Pakistanis carry posters of Aafia Siddiqui in a demonstration in Karachi in 2008.
Pakistanis carry posters of Aafia Siddiqui in a demonstration in Karachi in 2008.
STORY HIGHLIGHTS
  • Aafia Siddiqui is charged with shooting at U.S. officers while she was in Afghan custody
  • She had bomb-making instructions, notes on attack in U.S., indictment says
  • Siddiqui, a U.S.-educated neuroscientist, had been sought by F.B.I. for years
  • She was extradited to U.S. from Afghanistan in 2008 to face trial
RELATED TOPICS
  • Aafia Siddiqui
  • Al Qaeda
  • Pakistan
  • Afghanistan

New York (CNN) -- A jury has begun deliberating in the case of a Pakistani scientist accused of trying to kill U.S. officers.

The jury began deliberating Monday in the trial of Aafia Siddiqui, who is charged with attempted murder and assault for allegedly shooting at U.S. officers while she was in Afghan custody.

She allegedly shot at two FBI special agents, a U.S. Army warrant officer, an Army captain and military interpreters while she was being held unsecured at an Afghan facility on July 18, 2008.

Authorities said Siddiqui was behind a curtain and fired two shots at the personnel with an officer's rifle, hitting no one. The warrant officer returned fire with a pistol, hitting Siddiqui at least once

Afghan police had arrested her a day earlier outside the Ghazni governor's compound after finding her with bomb-making instructions, excerpts from the "Anarchist's Arsenal," papers with descriptions of U.S. landmarks, and substances sealed in bottles and glass jars, according to a September 2008 indictment.

The indictment said Siddiqui had "handwritten notes that referred to a 'mass casualty attack'" listing several locations in the United States, and "construction of 'dirty bombs.'"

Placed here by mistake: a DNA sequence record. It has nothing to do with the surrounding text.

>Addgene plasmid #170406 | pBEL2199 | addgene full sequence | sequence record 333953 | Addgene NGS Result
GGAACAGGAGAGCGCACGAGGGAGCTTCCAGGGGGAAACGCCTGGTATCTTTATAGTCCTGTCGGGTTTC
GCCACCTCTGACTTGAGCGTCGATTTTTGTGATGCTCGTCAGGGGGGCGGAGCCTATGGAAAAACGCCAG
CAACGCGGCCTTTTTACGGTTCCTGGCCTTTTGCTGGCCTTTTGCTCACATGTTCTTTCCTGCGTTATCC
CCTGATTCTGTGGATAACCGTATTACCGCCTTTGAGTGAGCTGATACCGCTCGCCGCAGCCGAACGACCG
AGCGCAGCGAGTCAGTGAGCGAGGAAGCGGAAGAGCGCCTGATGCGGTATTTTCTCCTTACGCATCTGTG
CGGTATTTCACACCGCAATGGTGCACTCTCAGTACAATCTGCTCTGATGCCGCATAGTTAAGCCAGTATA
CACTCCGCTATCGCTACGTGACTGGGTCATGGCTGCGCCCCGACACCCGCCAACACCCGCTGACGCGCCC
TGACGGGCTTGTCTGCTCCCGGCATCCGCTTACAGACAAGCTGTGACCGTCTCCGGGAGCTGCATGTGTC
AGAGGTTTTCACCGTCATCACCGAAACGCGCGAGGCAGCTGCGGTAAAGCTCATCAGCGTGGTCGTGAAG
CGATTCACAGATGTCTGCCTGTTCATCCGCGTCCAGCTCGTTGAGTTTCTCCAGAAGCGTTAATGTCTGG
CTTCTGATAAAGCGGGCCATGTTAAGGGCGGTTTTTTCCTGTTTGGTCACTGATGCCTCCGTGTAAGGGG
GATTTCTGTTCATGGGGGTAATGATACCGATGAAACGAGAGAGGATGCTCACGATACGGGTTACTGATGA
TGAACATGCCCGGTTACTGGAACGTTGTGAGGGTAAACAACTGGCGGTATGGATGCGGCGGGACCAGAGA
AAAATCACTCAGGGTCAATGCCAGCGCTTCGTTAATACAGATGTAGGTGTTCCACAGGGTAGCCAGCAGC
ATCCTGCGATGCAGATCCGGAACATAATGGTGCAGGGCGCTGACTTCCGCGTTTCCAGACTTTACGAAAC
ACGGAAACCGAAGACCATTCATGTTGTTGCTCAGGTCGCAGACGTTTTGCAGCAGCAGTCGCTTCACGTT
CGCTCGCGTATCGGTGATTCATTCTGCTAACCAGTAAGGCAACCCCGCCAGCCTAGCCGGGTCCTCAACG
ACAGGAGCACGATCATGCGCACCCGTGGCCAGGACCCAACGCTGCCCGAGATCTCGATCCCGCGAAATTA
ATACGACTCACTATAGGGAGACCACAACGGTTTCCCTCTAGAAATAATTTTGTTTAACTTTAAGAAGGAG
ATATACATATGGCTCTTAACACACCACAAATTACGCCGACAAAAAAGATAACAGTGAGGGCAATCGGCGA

The notes also "discussed various ways to attack 'enemies,' including by destroying reconnaissance drones, using underwater bombs, and using gliders," the indictment said.

"Siddiqui also possessed a computer thumb drive that contained correspondence referring to specific 'cells,' 'attacks' by certain 'cells,' and 'enemies,'" the indictment said. "Other documents on the thumb drive discussed recruitment and training."

Siddiqui -- whom the FBI had sought for several years for suspected ties to al Qaeda -- was extradited to the United States in August 2008.

Since 2003, the whereabouts of Siddiqui -- an American-educated neuroscientist -- had been the source of much speculation. According to Amnesty International, Siddiqui and her three small children were reported apprehended in Karachi, Pakistan, in March 2003, shortly after the FBI issued an alert requesting information about her location.

Several reports indicated that Siddiqui was in U.S. custody after her arrest in Karachi. But in May 2004, then-Attorney General John Ashcroft and FBI Director Robert Mueller identified Siddiqui as being among several sought-after al Qaeda members.